Specifically their approach. Literally their approach. How they’d navigate a room. Introduced themselves. Make their pitch.
The French would circle their mark first, observe them from afar. The Irish would open with a joke. The Brits would make small talk. The Americans, she said, would make a beeline, cut to the chase and get right down to brass tacks.
I do what a lot of writers I know do. I often forget to make the protagonist drive the story. Now maybe it’s a green writer thing to do. Maybe it’s a Canadian writer thing to do. Regardless– What it is, is passive. It’s also super boring.
It’s a notion I’m coming to fairly late, all things considered. It may be page one of the all screenwriting books, I don’t know. But it’s definitely not my default position. I’m constantly asking myself, what can I do to make the hero an actual hero here? Make me want to follow him. Not just sit and watch the movie.
A friend, a successful writer in other areas, wrote his first screenplay. I gave it a look and this phenomenon permeated the script. As I’m sure it does many of my own early scripts. The strange thing is it’s often so easily remedied. Like when a secondary character makes a decision that moves things forward. That action can easily be transferred instead to the hero. Passive becomes active. Our attention – our energy – is drawn to and strengthened in the protagonist.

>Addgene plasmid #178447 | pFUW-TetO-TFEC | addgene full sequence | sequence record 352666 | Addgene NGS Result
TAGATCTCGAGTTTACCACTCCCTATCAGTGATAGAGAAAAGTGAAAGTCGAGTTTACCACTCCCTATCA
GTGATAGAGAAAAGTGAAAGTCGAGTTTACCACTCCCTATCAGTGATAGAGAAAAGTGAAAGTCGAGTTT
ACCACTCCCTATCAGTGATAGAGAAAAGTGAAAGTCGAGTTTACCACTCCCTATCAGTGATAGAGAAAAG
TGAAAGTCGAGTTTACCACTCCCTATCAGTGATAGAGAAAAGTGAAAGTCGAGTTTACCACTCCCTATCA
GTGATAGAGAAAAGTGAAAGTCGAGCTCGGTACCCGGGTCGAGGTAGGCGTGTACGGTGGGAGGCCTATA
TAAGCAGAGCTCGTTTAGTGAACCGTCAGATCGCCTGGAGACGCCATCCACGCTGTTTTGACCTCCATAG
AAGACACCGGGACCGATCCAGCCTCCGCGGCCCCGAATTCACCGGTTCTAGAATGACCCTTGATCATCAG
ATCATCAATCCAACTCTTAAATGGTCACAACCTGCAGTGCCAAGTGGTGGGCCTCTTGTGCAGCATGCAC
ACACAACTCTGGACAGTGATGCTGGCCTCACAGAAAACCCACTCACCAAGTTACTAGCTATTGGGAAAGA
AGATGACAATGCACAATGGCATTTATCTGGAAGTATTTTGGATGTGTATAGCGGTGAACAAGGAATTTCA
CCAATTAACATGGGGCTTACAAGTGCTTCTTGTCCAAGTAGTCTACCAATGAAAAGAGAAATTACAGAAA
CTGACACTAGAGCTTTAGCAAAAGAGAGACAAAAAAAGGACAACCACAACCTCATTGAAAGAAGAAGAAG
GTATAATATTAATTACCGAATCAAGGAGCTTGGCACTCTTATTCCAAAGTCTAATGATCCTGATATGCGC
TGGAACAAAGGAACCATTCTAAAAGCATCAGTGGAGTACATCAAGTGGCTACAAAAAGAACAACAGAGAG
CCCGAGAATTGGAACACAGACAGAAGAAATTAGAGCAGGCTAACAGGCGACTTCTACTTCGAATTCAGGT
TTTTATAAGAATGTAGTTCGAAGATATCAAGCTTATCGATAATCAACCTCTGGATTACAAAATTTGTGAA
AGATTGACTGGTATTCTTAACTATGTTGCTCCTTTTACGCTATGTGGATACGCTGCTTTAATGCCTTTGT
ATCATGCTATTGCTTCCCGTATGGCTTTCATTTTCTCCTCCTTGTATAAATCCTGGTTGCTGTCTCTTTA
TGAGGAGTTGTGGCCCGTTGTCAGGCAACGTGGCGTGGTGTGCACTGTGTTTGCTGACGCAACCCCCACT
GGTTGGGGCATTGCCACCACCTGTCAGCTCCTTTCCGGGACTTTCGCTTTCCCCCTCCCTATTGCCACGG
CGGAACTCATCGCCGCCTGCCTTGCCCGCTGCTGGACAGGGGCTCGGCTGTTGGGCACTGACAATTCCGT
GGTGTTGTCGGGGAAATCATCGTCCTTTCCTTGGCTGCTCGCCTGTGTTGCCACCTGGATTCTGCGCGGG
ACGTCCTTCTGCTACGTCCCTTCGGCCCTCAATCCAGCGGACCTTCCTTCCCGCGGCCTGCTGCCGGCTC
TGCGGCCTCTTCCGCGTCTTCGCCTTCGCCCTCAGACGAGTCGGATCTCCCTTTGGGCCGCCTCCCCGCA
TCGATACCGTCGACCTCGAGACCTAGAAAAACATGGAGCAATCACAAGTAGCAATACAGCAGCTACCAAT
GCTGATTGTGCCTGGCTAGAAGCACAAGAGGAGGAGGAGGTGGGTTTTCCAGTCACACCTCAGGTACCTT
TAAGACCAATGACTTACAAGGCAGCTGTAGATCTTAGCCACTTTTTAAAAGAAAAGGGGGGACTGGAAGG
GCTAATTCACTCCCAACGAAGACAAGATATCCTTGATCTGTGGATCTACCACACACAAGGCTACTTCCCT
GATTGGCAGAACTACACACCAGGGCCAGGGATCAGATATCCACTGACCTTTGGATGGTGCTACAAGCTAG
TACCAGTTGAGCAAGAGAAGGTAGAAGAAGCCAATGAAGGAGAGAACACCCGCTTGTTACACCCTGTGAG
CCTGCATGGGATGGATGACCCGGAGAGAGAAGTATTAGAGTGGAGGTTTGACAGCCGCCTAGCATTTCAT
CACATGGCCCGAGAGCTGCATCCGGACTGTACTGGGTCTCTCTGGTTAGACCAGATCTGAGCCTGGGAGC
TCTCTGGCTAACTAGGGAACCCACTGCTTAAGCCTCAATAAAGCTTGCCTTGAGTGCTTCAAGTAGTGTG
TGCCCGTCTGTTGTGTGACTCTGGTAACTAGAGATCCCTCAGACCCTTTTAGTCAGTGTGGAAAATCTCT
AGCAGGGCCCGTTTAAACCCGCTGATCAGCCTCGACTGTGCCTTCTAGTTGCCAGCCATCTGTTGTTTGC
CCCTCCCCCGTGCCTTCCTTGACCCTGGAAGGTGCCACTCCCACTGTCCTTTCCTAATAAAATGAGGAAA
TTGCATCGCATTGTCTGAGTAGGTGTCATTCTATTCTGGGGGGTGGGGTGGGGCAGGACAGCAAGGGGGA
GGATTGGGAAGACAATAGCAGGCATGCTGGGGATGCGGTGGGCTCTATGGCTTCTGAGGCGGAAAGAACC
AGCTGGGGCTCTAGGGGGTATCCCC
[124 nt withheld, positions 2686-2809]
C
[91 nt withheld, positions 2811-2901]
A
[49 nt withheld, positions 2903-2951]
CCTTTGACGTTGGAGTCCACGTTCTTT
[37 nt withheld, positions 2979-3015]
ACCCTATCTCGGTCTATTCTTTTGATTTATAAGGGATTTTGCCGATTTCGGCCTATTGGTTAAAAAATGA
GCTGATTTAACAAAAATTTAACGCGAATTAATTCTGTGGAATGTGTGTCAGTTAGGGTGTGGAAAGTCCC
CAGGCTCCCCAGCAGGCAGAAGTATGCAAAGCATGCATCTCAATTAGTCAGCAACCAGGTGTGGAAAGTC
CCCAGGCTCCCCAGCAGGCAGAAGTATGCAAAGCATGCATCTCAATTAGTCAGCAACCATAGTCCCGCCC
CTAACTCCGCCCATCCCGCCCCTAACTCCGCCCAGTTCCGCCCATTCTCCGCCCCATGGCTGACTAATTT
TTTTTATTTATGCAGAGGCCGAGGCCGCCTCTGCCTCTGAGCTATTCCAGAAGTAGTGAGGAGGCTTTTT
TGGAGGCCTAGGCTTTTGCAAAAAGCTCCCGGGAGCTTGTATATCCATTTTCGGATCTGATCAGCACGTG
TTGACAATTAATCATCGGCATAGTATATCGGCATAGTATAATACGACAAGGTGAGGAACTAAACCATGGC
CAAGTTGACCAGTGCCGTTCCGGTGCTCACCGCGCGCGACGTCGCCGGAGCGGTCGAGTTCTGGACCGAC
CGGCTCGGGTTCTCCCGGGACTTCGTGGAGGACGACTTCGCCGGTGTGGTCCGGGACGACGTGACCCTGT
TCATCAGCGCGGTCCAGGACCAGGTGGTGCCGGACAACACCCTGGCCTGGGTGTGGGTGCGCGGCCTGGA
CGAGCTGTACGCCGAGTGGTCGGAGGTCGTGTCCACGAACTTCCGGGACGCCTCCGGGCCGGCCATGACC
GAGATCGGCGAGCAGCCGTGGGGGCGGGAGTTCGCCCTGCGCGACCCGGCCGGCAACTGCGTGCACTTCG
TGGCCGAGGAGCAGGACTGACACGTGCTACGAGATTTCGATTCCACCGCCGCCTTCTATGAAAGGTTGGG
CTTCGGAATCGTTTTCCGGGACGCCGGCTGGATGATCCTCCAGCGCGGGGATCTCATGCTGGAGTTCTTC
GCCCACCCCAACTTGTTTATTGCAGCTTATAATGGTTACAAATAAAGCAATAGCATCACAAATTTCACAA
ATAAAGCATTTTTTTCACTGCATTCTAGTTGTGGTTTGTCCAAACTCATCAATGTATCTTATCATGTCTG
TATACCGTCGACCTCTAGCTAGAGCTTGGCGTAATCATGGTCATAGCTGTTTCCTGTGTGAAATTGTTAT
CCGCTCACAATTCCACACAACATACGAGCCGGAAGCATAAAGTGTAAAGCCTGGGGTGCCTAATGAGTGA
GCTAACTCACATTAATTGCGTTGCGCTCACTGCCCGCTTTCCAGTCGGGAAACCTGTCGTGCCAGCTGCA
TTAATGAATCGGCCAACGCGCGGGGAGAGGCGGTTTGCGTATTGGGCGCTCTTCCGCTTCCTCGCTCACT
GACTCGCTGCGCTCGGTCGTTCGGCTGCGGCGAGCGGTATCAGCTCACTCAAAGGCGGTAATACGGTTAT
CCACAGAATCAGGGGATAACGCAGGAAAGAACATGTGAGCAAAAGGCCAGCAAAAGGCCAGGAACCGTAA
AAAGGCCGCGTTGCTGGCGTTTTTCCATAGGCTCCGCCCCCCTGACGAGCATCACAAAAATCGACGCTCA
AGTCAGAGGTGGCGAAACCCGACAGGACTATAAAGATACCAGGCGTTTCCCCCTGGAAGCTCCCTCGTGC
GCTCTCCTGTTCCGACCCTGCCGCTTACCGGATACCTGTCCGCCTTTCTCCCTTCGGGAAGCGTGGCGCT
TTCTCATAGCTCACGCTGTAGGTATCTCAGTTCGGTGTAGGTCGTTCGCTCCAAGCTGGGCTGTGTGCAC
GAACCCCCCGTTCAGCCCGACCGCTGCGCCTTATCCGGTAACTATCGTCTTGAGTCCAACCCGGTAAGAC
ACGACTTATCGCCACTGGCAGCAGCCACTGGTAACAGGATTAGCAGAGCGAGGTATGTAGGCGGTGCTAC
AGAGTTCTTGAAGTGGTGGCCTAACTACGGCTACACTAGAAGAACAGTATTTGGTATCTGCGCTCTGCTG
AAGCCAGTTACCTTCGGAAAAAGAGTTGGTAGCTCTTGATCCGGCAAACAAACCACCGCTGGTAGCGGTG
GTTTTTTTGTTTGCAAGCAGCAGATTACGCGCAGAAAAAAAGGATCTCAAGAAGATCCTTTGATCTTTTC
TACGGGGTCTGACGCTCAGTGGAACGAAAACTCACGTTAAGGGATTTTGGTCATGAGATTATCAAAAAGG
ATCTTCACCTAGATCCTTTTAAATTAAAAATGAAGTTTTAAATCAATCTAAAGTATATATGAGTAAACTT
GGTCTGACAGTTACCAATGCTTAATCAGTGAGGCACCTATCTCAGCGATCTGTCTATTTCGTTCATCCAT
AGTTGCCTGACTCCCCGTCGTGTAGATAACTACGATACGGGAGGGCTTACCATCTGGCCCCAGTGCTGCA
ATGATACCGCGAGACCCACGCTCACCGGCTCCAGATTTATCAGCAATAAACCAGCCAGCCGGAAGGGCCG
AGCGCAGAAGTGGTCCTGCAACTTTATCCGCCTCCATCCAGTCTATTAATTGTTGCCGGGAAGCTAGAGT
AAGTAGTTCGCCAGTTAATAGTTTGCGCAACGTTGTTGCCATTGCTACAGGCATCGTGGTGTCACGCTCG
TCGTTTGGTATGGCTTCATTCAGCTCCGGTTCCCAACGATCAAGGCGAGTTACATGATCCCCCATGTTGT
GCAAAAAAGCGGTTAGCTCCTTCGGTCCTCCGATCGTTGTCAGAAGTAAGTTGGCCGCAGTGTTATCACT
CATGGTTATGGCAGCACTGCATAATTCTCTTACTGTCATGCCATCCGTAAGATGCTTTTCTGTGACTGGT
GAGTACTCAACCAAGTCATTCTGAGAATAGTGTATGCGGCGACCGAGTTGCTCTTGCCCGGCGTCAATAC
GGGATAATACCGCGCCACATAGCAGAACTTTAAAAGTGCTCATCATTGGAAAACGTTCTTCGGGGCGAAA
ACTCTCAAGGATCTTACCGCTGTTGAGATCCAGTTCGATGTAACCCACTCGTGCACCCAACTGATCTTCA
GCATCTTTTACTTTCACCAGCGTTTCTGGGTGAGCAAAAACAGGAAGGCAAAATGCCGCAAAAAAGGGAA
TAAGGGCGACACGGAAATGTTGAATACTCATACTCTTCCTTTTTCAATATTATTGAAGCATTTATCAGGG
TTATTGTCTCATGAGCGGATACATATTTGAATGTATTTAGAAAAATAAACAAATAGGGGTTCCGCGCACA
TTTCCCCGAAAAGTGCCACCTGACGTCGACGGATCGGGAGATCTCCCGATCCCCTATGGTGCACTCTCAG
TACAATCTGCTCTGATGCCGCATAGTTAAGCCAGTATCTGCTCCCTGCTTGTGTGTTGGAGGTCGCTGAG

What’s tragic is I think it may be cultural. Indicative of a national identity. A Canadian identity. More broadly, a non-American identity. That default passivity. We circle the room, make small talk – we don’t cut to the chase and get down to brass tacks. It’s the principle of the American dream as it applies to writing. You make your own destiny. American heroes make their own destiny.
I’m not advocating that every story be written this way. Or that every American is only interested in these types of stories. But learning this has helped me write for an industry that I grew up watching. From within a culture a lot more comfortable with watching. Than with doing.
It’s just plain engaging storytelling regardless of where you were born.